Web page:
On a bonus edition of the BirchTree Podcast, Matt Birchler had an interesting point regarding the debate about tablets being a viable alternative to the Mac. The thought was sparked by an episode of Versus with Lauren Goode, in which she says “people are wondering, can you use a tablet as your main computer?”

As Matt notes, the distinction of main computer instead of only computer is often lost in the conversation. This isn’t a zero-sum game — using an iPad doesn’t mean you have to remove Macs from your life entirely. Even the most adamant iPad-only nerds continue to use Macs on regular basis — myself included. The frequency might be decreasing as the platform’s capabilities grow, but the Mac still has a place in our lives. Albeit, on a much smaller scale.

When I want to write, read the news, edit photos, manage Initial Charge, communicate with friends and family, or perform most other daily tasks, I reach for my iPad. But I still use a Mac for hosting media with Plex, performing some web development, and working with a large number of files at once. The iPad is my main computer, but certainly isn’t my only computer.

An additional wrinkle within this conversation is the smartphone. Matt would consider his smartphone to be his main computer. He reads the news, plays games, listens to podcasts, checks email, and does most of his communication on his smartphone. And I don’t think Matt’s alone. I bet a lot of people would be shocked at how much more they do on their smartphones than they realize — even all the die-hard Mac users.

I expect I’m probably in that same camp, too. I certainly do a lot on my iPhone and because I’ve built all of my workflows around iOS, just about everything I do on my iPad, I can also do on my iPhone. Some of it is easier on the iPad, because of its larger screen, but all of it is possible.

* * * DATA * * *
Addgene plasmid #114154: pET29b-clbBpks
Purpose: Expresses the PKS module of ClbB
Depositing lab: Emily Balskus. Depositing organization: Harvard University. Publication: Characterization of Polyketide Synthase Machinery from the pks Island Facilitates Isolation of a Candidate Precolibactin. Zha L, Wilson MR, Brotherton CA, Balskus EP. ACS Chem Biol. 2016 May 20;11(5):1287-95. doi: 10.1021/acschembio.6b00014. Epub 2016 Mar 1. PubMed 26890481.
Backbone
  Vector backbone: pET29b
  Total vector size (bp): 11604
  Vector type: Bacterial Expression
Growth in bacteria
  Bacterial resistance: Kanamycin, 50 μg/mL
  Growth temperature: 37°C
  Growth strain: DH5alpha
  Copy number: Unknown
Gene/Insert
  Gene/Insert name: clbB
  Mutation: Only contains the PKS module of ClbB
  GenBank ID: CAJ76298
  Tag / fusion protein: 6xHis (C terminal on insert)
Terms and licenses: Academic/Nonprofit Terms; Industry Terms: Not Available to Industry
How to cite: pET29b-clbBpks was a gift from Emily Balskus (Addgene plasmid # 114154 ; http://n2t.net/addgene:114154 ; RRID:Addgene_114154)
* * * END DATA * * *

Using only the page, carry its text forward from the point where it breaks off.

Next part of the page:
Even taking that into consideration, though, I still think of my iPad as my main computer. Because of the nature of my job, I don’t have many opportunities to use my iPhone throughout the work day. I’ll pick it up here and there to check Tweetbot for a few minutes or do some quick math in Calzy, but it mostly lives in my pocket.

Of course, I use my iPhone to listen to podcasts in the car or do some miscellaneous computing while I’m out of the house — mapping, comparison shopping, fixing typos on the site, etc. — but the amount of work I do on my iPad while I’m at home vastly outweighs anything I do on my iPhone. On my days off, my iPad is with me from the time I wake up to the time I go to bed. And on many of those days, my iPhone doesn’t even leave my nightstand.

But when we’re having the debate of Mac versus iPad, it’s important to remember that this isn’t a binary argument. Most iPad users still find utility in owning a Mac and vice versa. The discussion should be molded around that idea to prevent it from devolving into a holy war. iPads are better at some tasks and Macs are better at others. Let’s collectively determine what each platform’s strength is rather than cling to petty infighting.